A third patient who received an experimental Audentes gene therapy for a rare neuromuscular disorder has died, a disclosure that comes two months after the deaths of two patients led the FDA to place a clinical hold on the study.
San Francisco-based Audentes, a subsidiary of Japanese pharmaceutical company Astellas Pharma, said Friday that early findings indicate that gastrointestinal bleeding was the cause of the most recent death. That patient received the high dose of the gene therapy, the same dose given to the patients whose deaths were disclosed in June.
The Audentes gene therapy, dubbed AT132, is in development as a treatment for X-linked myotubular myopathy, an inherited disorder that causes extreme muscle weakness, respiratory failure, and early death. It’s caused by a mutation to the MTM1 gene, which codes for an myotubularin, an enzyme that plays a role in the development and maintenance of muscle cells. By providing a functioning version of the gene, the Audentes gene therapy is intended to boost myotubularin levels in muscles.
The open-label clinical trial, which has a target enrollment of 24 patients, has two parts. The first is designed to evaluate a low dose in one group, then a high dose of the gene therapy in a second group. The second part, the pivotal portion of the study, is designed to confirm the safety and efficacy of the gene therapy of the higher dose.
The three patients who have died in the study each received the high dose. According to Audentes, all three had pre-existing signs of hepatobiliary disease, which is an umbrella term for disorders that affect the liver, bile ducts, and gallbladder. The patient who most recently died began showing signs of liver dysfunction within three to four weeks after receiving the gene therapy, Audentes says. The company adds while more than half of the patients enrolled in the clinical trial to date show signs of pre-existing hepatobiliary disease, neither those who received the low dose of AT132 or the other patients who received the gene therapy at the high dose have shown signs of liver problems similar to those experienced by the patients who died.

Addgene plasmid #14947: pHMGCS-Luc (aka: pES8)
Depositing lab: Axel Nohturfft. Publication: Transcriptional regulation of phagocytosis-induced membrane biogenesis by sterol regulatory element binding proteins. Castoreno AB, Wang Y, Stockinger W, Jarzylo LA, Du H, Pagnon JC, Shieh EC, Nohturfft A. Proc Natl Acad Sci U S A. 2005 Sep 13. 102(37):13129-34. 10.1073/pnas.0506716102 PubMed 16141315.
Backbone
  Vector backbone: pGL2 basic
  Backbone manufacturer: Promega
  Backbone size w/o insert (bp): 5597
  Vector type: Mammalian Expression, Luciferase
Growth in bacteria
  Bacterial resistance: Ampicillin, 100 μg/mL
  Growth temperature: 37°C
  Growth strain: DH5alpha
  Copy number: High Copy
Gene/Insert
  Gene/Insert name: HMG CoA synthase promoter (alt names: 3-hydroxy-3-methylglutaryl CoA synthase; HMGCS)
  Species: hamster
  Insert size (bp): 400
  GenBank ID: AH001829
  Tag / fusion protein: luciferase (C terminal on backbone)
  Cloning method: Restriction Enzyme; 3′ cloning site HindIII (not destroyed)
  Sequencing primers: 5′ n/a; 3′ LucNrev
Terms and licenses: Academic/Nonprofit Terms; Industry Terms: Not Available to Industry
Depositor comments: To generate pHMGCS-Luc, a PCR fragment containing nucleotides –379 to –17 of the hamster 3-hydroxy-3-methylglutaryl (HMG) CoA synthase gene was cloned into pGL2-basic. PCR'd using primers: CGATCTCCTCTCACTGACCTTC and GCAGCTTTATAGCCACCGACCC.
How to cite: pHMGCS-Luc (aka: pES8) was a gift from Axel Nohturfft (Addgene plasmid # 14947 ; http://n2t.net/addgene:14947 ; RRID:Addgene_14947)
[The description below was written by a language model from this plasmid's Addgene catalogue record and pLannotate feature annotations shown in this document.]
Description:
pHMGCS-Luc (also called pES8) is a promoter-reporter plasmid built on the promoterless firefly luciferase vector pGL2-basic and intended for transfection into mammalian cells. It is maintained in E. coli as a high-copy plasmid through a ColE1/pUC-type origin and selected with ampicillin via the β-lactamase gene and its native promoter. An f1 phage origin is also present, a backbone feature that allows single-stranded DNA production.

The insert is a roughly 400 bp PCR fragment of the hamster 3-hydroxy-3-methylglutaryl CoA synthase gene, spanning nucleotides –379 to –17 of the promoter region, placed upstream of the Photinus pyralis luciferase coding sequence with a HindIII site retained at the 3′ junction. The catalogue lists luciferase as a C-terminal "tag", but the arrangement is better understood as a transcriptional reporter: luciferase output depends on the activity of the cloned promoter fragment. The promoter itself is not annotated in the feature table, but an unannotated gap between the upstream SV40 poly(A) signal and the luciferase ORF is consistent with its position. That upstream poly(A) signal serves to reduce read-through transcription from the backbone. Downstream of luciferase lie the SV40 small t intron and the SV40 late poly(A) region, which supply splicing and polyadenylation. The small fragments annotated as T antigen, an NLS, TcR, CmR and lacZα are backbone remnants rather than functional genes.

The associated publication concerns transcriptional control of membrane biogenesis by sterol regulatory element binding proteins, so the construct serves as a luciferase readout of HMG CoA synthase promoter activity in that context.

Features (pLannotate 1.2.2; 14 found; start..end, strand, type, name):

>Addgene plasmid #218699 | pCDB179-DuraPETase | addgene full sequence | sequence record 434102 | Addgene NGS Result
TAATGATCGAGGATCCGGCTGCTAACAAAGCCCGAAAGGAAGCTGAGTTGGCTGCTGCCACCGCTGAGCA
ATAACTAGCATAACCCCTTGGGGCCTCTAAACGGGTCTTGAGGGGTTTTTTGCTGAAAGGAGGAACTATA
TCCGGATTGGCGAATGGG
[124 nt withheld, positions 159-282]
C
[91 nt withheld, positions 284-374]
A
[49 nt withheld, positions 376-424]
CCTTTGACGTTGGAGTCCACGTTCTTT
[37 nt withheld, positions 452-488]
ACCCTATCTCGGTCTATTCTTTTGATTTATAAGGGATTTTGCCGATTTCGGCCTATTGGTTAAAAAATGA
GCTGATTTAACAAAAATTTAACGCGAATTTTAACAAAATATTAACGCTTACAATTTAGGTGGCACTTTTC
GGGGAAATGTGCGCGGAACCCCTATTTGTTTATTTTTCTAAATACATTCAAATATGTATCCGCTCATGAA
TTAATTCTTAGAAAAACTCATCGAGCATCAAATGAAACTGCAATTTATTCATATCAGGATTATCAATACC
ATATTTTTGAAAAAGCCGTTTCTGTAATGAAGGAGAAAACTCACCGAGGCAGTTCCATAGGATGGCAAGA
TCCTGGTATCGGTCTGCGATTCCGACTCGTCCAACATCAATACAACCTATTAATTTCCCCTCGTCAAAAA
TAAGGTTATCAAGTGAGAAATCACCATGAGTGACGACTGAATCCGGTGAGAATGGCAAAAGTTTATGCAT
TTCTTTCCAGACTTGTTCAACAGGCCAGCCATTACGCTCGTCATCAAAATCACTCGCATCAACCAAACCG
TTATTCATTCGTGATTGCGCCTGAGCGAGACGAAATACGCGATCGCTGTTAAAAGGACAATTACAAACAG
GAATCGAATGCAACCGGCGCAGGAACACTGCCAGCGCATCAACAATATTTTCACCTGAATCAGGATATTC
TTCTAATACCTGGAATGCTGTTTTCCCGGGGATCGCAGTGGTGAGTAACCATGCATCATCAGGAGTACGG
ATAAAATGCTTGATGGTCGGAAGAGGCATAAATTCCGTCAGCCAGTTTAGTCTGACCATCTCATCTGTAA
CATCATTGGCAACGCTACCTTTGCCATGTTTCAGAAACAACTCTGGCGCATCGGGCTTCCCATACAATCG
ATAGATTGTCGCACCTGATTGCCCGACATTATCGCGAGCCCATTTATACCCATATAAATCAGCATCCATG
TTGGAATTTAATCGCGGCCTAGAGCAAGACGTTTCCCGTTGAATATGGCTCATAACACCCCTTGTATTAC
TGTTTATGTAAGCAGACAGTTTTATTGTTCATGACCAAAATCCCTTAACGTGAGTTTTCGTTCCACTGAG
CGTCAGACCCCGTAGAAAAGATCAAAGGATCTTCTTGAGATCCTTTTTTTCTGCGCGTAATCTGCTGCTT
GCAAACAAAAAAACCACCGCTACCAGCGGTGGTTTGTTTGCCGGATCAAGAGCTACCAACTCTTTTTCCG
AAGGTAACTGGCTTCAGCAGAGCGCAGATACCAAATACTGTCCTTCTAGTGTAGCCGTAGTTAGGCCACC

Before the FDA halted the clinical trial, 23 patients had been dosed with the gene therapy: six at the low dose and 17 at the high dose. Audentes says it knows of no other patients in the study who are currently experiencing the same kind of progressive liver dysfunction that occurred in the patients who died, and that it is monitoring the remaining patients in the study for similar problems. Audentes adds that it is continuing to investigate the cause of the progressive liver problems.
Audentes was acquired by Astellas earlier this year in a $3 billion deal that added gene therapy to the pharmaceutical company’s pipeline. In addition to AT132, Audentes has gene therapies in its pipeline for other neuromuscular diseases. The company’s gene therapies are delivered to cells via an engineered adeno-associated virus (AAV), an approach used by FDA-approved gene therapies, as well as gene therapies still in clinical development.
However, AAV delivery of gene therapy has sparked some safety concerns. In 2018, gene therapy pioneer James Wilson and some colleagues at the University of Pennsylvania published a paper that detailed findings of nerve and liver damage in preclinical gene therapy tests. The paper said that careful monitoring may be needed for other gene therapies that employ a high dose of AAV to deliver the treatment.
The Audentes clinical trial for AT132 is not the only AAV-gene therapy to be placed on hold. In 2018, the FDA halted a Solid Biosciences (NASDAQ: SLDB) study evaluating its AAV-based gene therapy for Duchenne muscular dystrophy after complications led to the hospitalization of one patient. The agency later permitted the study to resume with new safeguards, only to halt it again last year after another patient developed similar complications.
The second Solid Bio clincal hold came less than two weeks after a partial hold was placed on studies of Zolgensma, a Novartis (NYSE: NVS) gene therapy for spinal muscular atrophy (SMA). Though the FDA approved Zolgensma last year for children younger than 2, Novartis has been conducting additional tests to support use of the AAV-based gene therapy in treating older SMA patients. The partial hold, put in place due to concerns about nerve cell inflammation observed in animal studies, stops new patients from being enrolled in the high-dose group of the study. In its report of financial results for the second quarter of 2020, Novartis said that discussions with the FDA about the partial hold are ongoing.